Saudi's Al Rajhi Bank says expat exodus could impact its remittance business

Saudi’s Al Rajhi Bank says expat exodus could impact its remittance business

The number of foreign workers has fallen by more than 700,000 since last year

Gulf Business

Al Rajhi Bank, Saudi Arabia’s second-largest lender by assets, expects low-single digit loan growth for the rest of 2018 as it curtails its loans while economic reforms take shape.

Saudi Arabia is in the early stages of “Vision 2030”, a multi-billion dollar drive to open up society and diversify its economy away from oil revenues, and Al Rajhi’s chief executive Steve Bertamini is expecting medium-term opportunities from it.

“There’s not enough liquidity in the banking system to support all of it, so there will need to be a large component of international finance to come on line. Being very well capitalised, very liquid will be an asset for us,” he said.

While Saudi bank lending remains generally subdued, with Al Rajhi’s loan growth shrinking by 1.7 per cent in the second quarter, it should post low-single digit loan growth for the remainder of 2018, before a return to more “normalised” mid-single digits in 2019, Bertamini said.

Some initiatives to boost the housing market – the government has raised its home ownership target for Saudis to 60 per cent by 2020 from around 47 per cent now – are already helping the kingdom’s biggest mortgage provider.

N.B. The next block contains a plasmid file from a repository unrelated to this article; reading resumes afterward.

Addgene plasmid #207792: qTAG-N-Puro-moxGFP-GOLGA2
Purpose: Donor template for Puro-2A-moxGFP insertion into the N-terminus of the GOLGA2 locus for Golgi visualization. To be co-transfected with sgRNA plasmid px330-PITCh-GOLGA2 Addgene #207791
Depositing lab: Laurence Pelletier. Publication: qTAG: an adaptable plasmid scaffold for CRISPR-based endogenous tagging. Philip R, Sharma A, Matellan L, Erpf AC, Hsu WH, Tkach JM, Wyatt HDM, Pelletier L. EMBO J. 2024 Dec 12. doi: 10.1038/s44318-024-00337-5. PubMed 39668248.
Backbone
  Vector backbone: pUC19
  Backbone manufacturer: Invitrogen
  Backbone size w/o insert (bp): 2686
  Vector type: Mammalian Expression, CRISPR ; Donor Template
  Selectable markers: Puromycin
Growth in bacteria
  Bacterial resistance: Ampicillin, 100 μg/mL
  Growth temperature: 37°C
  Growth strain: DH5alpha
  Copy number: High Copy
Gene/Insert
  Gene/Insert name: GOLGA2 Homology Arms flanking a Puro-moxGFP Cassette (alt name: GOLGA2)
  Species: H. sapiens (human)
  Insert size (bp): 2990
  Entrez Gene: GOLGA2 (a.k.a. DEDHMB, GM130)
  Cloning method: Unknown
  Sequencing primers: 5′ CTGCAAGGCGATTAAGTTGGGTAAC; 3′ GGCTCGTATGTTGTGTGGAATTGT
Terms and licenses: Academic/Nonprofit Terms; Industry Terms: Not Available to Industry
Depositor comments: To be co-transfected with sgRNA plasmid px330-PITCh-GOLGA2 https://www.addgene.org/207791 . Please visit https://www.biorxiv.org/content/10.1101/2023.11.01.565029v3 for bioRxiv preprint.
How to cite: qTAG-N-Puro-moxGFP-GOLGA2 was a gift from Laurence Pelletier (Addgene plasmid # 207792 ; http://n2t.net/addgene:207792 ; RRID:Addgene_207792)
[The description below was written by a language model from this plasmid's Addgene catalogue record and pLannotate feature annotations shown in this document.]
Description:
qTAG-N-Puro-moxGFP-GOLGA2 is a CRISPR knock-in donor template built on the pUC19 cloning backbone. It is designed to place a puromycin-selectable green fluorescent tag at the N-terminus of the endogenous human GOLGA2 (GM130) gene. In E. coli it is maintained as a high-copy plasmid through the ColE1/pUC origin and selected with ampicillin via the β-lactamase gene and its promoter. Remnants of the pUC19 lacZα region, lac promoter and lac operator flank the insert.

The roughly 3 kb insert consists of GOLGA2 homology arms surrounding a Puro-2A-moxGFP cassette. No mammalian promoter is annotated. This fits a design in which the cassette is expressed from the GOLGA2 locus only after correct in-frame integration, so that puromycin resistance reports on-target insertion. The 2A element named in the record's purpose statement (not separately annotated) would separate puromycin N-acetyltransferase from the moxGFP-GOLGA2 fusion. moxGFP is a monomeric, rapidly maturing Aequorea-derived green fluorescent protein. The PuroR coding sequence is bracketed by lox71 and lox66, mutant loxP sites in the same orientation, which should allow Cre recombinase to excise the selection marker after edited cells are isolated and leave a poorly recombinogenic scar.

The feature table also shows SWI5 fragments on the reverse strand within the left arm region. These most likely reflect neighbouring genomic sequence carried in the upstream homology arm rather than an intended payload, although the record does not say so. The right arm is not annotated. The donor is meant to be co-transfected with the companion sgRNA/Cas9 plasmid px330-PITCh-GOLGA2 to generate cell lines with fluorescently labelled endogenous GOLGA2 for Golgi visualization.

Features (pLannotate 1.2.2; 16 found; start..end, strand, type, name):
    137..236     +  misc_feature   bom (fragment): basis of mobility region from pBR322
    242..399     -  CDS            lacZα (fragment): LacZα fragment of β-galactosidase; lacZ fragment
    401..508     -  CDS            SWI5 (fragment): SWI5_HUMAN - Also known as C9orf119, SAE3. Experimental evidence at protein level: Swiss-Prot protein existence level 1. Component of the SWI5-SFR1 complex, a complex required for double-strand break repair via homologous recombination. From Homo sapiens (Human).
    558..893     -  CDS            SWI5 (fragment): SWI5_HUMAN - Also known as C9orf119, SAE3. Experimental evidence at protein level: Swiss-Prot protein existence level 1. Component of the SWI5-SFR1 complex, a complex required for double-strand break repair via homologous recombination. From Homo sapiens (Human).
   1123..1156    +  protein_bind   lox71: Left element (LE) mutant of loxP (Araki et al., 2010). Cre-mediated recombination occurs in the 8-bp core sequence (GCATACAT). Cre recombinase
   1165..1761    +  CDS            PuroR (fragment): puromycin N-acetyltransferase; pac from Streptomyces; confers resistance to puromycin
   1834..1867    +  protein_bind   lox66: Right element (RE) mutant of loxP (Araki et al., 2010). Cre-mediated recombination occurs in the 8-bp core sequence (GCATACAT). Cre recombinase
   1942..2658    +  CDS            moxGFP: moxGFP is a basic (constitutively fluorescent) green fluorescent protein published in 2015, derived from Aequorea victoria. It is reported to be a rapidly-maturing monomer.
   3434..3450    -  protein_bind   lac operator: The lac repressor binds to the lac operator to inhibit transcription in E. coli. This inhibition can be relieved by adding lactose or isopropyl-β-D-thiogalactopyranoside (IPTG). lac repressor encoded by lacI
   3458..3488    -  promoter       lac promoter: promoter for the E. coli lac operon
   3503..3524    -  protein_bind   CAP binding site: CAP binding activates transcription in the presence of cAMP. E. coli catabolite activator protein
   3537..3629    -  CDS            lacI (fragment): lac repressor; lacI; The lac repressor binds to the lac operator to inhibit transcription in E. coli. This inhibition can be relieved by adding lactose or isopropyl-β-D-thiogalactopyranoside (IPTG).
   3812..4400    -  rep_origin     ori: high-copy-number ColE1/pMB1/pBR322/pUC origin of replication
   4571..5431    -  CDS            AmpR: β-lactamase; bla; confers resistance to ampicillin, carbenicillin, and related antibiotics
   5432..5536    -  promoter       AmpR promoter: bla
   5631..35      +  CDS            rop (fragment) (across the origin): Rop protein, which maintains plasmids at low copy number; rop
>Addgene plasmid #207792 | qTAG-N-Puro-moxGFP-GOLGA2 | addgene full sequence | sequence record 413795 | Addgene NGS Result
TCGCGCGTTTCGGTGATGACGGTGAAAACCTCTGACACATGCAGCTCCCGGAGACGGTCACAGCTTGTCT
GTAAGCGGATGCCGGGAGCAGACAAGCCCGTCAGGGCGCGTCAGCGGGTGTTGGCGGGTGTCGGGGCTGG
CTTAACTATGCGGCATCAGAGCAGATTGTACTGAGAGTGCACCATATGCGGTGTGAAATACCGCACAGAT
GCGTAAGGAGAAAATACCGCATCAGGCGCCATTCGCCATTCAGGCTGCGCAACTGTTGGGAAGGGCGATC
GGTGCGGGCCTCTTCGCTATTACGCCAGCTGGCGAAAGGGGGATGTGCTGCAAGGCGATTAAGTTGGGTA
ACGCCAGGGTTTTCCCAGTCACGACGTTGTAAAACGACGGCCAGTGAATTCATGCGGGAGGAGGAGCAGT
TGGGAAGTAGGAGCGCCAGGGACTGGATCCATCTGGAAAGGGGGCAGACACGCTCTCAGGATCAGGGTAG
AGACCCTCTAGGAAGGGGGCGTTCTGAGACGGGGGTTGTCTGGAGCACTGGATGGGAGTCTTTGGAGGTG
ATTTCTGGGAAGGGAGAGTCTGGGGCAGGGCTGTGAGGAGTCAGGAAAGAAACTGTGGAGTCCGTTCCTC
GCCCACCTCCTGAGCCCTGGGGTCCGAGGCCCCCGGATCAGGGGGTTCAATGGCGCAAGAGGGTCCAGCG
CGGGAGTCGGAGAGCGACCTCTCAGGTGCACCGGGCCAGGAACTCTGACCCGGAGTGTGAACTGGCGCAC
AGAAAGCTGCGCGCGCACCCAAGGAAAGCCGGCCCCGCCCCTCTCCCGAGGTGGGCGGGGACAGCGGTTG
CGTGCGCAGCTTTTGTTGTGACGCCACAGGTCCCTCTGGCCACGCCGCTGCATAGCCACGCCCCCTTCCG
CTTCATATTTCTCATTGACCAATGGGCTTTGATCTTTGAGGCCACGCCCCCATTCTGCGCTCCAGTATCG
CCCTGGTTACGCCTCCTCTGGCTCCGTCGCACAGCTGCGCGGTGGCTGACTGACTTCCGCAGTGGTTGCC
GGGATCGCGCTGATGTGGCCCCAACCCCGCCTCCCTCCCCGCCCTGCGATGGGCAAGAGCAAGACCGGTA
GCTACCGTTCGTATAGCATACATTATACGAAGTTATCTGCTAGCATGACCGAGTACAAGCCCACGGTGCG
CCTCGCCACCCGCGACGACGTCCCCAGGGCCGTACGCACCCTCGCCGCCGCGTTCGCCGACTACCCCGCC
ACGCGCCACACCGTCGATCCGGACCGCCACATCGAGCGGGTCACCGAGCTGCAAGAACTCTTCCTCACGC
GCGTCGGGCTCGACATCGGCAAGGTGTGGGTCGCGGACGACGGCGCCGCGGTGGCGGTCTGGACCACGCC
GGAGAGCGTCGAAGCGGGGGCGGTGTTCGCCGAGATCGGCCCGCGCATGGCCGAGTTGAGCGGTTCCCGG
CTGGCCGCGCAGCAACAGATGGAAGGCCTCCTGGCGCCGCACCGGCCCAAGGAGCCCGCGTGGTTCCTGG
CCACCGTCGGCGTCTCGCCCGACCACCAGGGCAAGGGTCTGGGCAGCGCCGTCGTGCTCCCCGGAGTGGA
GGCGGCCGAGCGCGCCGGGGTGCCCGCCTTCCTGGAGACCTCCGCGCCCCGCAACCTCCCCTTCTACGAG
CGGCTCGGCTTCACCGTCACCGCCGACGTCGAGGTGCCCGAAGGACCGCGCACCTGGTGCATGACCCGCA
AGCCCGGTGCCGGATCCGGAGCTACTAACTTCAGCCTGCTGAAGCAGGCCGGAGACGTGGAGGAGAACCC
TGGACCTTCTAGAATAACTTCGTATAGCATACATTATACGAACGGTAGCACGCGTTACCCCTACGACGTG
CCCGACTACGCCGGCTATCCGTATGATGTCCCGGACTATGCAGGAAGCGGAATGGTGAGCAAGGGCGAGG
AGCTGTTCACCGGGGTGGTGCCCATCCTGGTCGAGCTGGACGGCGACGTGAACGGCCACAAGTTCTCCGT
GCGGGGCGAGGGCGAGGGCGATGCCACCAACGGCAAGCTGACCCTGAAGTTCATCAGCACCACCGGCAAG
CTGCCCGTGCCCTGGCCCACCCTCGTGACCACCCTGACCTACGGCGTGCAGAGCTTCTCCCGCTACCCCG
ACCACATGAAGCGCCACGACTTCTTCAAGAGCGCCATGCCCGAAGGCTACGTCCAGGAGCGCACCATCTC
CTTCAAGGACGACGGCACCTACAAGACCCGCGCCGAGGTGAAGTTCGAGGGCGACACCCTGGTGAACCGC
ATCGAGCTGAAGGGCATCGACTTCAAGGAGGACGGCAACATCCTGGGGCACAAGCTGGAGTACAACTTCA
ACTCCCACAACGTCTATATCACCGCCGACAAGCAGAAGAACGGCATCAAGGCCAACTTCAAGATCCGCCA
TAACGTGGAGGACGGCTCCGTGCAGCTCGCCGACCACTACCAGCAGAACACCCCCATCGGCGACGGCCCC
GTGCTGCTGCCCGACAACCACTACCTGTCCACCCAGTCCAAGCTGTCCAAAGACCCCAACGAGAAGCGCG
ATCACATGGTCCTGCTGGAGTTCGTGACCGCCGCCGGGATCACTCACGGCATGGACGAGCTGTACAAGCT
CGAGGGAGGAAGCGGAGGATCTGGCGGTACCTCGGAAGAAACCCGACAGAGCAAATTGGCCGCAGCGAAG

Other reforms are taking more time to have an effect.

“Women driving and increased participation of women in the workforce will take a bit of time to work its way through the system, but in my view that will should more than offset any short-term impact from the departure of expats,” Bertamini said.

A plan to reduce reliance on expatriates to generate jobs for Saudis has seen the number of foreign workers fall by more than 700,000 since last year.

Al Rajhi was nevertheless seeing steady growth in its consumer customer base, he said, adding that the expatriate exodus might have some impact on its remittance business.

The bank has already seen an overall rise in banking for women and car loans for women have begun to rise substantially from a low base, Bertamini said, adding that their entry into the workforce will mean more demand for accounts, loans and saving products.

In a bid to help control indebtedness among consumers, the central bank has introduced caps on retail lending.

Ahead of the rules, which came into force on August 12, Bertamini said consumer lending had hit record volumes.

Within corporate banking, lending was generally flat as businesses put off borrowing until they had adjusted to new economic conditions such as the introduction of VAT, higher utility costs and any changes in their workforce mix.

“We expect three or six months from now, rates will improve and margins will improve as demand for loans begins to increase again from the lower levels of the last 18 months,” he said.